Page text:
You know you’ve made it when someone can describe a movie by using your name. For example, a movie can have Tim Burton-esque qualities that make it whimsical yet macabre. You know what I’m talking about.
Directed by Tim Burton (Beetlejuice, Batman Returns), Dumbo stars Colin Farrell, Danny DeVito, Michael Keaton, Eva Green, Alan Arkin, Nico Parker and Finley Hobbins.
A baby elephant uses his newly found flying abilities, with a little help from his over-sized ears, to help a struggling, traveling circus get big business. When bought by a new venue, Dumbo and his friends discover that the new shiny home they are living in is filled with far darker secrets than they can imagine.
Another year, another live-action Disney remake is afoot, and it’s first, so far, is Dumbo, a film that begs a creative director like Burton. You would think this is true.
Dumbo is an overstretched, colorful film that’s cute and thematically dark when it needs to be. However, not even Burton’s distinguished pretense behind the camera saves the baby elephant led film from being an average hit in Disney’s filmography.
A whole 48 minutes longer than the 1941 animated original, Dumbo takes its liberties and changes some of the story to create a more grounded tone — or, at least, as close as you can get to the ground.
Burton has an edge that most emos love and Hot Topic loves to exploit; An over-the-top visual theme of death, colorful backdrops and trippy visuals bordering psychedelic.
You can see and feel Burton’s touch in Dumbo, but, only if you’re a fan will that be the pinnacle of excitement here.
I should have expected a low bar once I saw screenwriter Ehren Kruger’s credit attached to writing the script. He is the genius behind Transformers: Revenge of the Fallen, Dark of the Moon, Age of Extinction, The Brothers Grimm and The Skeleton Key. Not the best track record, but hey, doesn’t everyone deserves a second, third, fourth and now, fifth chance?
Dumbo isn’t as groundbreaking as Kruger’s The Ring script, but it sure as hell isn’t going to knock your socks off. Kruger keeps the story and character arches to a pure minimal and mediocre level.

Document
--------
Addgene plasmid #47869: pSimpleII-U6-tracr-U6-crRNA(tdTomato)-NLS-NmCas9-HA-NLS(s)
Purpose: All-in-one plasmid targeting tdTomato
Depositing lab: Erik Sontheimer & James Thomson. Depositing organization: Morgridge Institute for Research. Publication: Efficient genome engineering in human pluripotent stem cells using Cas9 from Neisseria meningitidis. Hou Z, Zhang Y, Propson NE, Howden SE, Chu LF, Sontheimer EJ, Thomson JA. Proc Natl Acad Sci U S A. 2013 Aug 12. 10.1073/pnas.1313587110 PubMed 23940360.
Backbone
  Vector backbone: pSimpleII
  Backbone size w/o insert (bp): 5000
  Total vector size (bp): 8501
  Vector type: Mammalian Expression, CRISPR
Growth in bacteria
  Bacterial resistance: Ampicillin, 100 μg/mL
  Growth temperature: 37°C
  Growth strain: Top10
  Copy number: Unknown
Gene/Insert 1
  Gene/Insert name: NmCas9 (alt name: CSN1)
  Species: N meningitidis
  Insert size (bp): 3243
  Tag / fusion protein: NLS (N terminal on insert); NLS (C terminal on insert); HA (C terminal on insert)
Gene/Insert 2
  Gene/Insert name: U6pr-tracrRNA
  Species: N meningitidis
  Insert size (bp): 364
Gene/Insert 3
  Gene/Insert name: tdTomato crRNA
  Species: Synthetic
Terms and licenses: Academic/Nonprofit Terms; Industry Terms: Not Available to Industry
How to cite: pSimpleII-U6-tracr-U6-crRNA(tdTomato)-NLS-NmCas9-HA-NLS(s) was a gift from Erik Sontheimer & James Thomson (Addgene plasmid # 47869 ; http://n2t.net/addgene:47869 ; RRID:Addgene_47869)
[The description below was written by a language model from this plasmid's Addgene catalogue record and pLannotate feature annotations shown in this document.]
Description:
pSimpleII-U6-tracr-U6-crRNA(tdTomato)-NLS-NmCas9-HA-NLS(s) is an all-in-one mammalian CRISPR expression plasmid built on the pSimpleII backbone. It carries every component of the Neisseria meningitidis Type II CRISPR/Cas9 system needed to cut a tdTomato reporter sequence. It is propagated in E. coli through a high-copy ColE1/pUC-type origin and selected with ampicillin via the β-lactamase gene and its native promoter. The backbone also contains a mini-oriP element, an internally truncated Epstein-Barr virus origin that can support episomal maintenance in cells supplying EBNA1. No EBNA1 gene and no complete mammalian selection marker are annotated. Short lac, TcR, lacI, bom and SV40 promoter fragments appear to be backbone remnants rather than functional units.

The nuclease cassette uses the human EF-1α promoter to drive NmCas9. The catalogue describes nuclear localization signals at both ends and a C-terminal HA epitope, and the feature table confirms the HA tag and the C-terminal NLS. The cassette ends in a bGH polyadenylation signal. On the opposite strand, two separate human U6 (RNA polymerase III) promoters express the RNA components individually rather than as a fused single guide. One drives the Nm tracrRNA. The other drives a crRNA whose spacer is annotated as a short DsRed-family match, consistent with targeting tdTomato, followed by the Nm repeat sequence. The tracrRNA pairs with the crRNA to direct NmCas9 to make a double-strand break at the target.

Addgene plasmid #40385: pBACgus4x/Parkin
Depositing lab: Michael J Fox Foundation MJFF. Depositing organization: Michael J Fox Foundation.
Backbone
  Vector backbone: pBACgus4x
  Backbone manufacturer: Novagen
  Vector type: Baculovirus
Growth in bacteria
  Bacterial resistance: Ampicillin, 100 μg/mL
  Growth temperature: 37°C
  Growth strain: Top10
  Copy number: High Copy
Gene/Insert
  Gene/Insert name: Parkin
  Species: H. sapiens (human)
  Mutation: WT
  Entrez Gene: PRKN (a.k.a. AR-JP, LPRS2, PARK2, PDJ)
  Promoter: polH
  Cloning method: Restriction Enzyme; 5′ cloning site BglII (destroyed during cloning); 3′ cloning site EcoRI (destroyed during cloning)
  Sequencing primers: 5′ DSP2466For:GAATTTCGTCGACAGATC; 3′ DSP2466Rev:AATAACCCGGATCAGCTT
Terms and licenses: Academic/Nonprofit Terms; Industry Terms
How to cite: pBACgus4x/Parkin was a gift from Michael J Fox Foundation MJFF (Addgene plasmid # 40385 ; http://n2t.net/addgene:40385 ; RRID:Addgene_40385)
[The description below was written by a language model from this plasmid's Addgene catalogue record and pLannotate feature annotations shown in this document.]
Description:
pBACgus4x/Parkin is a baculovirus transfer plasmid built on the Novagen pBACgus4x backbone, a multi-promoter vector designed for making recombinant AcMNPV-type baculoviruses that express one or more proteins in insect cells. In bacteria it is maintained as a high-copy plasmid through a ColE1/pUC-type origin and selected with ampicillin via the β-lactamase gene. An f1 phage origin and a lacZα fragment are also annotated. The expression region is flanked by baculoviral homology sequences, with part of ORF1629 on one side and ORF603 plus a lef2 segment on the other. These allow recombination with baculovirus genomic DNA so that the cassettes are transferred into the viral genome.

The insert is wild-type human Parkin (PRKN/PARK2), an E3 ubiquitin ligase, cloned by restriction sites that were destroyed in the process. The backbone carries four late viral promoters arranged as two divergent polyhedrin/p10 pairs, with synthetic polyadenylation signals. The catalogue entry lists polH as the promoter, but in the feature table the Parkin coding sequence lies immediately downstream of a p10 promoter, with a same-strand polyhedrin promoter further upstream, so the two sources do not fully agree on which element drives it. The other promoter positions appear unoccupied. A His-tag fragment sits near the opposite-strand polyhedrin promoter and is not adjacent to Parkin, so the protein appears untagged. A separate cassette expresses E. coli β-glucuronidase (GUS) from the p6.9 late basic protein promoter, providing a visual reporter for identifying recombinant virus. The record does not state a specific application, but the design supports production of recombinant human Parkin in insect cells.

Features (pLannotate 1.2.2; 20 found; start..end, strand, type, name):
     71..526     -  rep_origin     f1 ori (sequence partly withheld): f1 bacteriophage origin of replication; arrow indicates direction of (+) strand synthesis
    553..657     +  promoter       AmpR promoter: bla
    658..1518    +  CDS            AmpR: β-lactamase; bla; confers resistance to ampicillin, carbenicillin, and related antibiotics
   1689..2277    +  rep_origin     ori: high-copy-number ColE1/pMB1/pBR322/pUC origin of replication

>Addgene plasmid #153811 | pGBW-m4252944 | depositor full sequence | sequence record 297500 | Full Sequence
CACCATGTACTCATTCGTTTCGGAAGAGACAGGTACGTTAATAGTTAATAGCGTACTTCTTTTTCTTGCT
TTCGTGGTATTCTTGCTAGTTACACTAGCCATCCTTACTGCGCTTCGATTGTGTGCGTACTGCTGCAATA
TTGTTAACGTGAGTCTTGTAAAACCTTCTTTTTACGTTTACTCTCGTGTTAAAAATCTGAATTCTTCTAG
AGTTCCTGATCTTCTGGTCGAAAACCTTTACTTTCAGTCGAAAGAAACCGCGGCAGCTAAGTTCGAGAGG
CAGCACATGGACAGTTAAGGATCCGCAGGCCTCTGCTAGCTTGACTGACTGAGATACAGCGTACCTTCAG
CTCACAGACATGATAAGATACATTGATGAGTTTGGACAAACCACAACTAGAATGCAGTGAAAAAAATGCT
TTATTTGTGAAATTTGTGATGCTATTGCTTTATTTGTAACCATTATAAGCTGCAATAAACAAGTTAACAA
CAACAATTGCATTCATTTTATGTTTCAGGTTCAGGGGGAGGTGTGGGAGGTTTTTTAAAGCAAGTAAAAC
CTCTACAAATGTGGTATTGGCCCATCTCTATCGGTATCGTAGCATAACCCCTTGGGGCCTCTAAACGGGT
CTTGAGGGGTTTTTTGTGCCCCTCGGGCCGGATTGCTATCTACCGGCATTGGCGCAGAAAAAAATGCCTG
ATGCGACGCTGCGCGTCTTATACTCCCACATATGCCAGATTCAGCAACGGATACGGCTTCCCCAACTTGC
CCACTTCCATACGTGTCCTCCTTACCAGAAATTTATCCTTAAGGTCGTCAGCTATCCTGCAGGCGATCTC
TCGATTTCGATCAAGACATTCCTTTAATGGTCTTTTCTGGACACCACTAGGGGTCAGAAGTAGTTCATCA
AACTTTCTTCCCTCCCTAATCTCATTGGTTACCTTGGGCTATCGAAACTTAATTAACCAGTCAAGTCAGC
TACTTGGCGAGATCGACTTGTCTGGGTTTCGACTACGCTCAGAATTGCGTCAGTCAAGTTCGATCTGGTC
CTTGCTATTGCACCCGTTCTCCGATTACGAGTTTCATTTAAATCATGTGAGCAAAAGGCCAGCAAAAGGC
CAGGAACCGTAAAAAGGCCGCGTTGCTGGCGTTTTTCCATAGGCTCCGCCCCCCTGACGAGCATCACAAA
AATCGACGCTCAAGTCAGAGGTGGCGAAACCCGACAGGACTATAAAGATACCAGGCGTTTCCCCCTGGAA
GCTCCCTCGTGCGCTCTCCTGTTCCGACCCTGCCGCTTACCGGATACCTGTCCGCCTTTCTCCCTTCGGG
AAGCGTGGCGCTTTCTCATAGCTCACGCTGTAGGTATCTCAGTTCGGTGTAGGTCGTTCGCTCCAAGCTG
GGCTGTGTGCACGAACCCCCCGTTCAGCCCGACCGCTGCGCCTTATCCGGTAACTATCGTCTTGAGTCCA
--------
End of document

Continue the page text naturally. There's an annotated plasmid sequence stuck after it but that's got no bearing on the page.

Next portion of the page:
Nothing is truly imaginative in Dumbo’s adventure besides the villain’s Disneyland-like circus, which solely relies on Burton’s paintbrush.
Mostly, Dumbo is amplified in scope, but not much else.
Imagine owning a large, awesome and shiny chalice, but only being able to put water in it. The chalice is exciting and wonderous. The water is just water. It’s neat to be able to drink water out of this chalice, but it’d be even more awesome to drink beer out of it — root beer float, for those underage.
I’m not saying Dumbo’s original story is empty. I absolutely love the animated feature. It’s this remake that bugs me. A remake needs to be more than just adding modern special effects and popular actors to familiar roles. It needs to have the heart and soul of the original, mixed with some of that Disney magic and make the audience feel like kids seeing this for the first time again.
But just as Burton likes to explore the fun of horror through a child’s eyes, he also likes to add those big eyes to his characters. Baby Dumbo is no exception. He’s, without a doubt, one of the cutest animals to grace the screen in quite some time. Yeah, I know he isn’t real, but I dare you to look into those eyes and tell me you hate the world. You can’t!
Thankfully, Dumbo is about Dumbo and he is the best part about the movie, along with Burton’s personality as a director.
I found myself bored with the human characters. I appreciate Keaton and DeVito on screen together again. This time their moral roles are reversed and it’s sweet.
One of the most touching moments in 1941’s Dumbo is the moment when he is holding his mom’s trunk through the cage. In Burton’s Dumbo, that moment is recreated and brings back some of those cherished memories of my mom and I.
Then other scenes, involving moving the circus troupe somewhere else, lose my attention and emotions completely.
Dumbo is a cute movie for hardcore Disney fans to get their fill until Lion King and Aladdin come out later. As far as I’m concerned, the king of the modern Disney remakes is still The Jungle Book.